Life is Messy

Photo: Nicole Pasia

Facing Challenges

Imagine yourself in the following scenarios:

You just started summer vacation. On your drive home the day after commencement, your car breaks down on Interstate 5. You manage to pull over and call a tow truck. It turns out that a mouse has chewed through the oil line and fried the engine. Your car is dead. Way beyond repair.

Then, a few weeks later, while on a backpacking trip you slip and fall on the trail – 2.5 miles from the trailhead. You hobble out, and discover that you’ve broken your ankle, which requires immediate surgery.

Then, a few weeks later, you are driving your new-to-you car to your internship and a car pulls out in front of you. You crash, and your car is totaled.

Rough summer.

Meeting Challenges

Our ultimate success depends on how we deal with life’s difficulties and messiness – what matters is how we meet challenges, how we react, and ultimately, what we learn and how we move forward.

Many studies have shown that positive psychological capital – the positive and developmental state of an individual – can impact on your attitude, behavior, performance, and well-being. It is characterized by these four components:

  • Hope – The will (agency) to reach a certain goal, and ideas (multiple paths) of how to attain it.

    How do you find hope? Find ways to break down complex, difficult goals into bite-size portions. Make sure the goals are yours and not ones that are someone else’s that you’ve adopted; you will be more motivated by your goals. Or find alternate ways of meeting your goals. Car broke down? You can bike, or take the bus, or get a ride to where you need to go.

  • Efficacy – Task-specific self-confidence, or feeling confident that you can do what you need to do to achieve a specific goal in a specific situation.

    Low self-confidence? Recognize that fatigue, resistance, and fear are natural human responses to challenges - they often will help sharpen your abilities. Also, focus on your past successes, appreciate times where you achieved something difficult (like getting into UW! ;-) )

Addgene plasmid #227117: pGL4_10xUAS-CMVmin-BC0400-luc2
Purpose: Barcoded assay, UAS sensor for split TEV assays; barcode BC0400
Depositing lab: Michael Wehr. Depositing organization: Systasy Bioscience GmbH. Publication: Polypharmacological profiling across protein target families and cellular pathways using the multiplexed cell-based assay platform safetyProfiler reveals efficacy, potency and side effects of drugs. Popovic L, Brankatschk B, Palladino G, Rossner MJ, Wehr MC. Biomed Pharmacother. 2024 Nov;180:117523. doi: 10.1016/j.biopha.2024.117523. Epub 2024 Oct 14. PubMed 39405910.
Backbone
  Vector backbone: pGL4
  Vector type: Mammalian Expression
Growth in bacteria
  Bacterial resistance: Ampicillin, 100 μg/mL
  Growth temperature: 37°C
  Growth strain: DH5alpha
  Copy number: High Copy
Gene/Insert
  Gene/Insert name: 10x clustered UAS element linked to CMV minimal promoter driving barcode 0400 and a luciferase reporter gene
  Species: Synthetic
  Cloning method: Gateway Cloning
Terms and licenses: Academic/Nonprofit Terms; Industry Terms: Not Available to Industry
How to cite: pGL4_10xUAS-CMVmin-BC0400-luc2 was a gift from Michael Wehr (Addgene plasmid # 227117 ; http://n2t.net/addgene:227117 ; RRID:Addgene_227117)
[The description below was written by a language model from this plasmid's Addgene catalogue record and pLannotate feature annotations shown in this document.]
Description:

• Optimism – Faith in your own ability to improve a situation; the belief that failure is not innate but rather based on things external to you.

    Feeling pessimistic? Recognize that the future holds many possibilities; it is a source of opportunity for you. In the meantime, appreciate what you can about the current moment

  • Resilience – The ability to recuperate from stress, conflict, failure, or change by putting the temporary challenges in perspective and learning from the experience.

    Losing steam? Perhaps you can improvise and find a new way to reach your goal, or take time to connect to why this goal is meaningful or important for you. Finally, stay motivated by accepting reality, and having realistic expectations about how difficult things may be and how long it may be before the situation changes; but don’t worry, it will change eventually!

The UW Resilience Lab is an excellent resource for learning ways to boost your resiliency (like mindfulness and stress management) to make the most of life’s inevitable challenges.

A UW Story: The Rocky Path to Success

Even world-renowned researchers navigate unexpected difficulties. Mary-Claire King, UW professor of genome sciences and medicine who discovered the “breast cancer gene,” tells her story of perseverance in the face of enormous challenges. Read or listen to her story.

About the Husky Experience Toolkit

The Husky Experience Toolkit is designed to help you make the most of your time at UW, wherever you are in your university career. The articles address four interconnected dimensions of the Husky Experience: Know Yourself, Know the World, Make Your Way, and Weave it Together.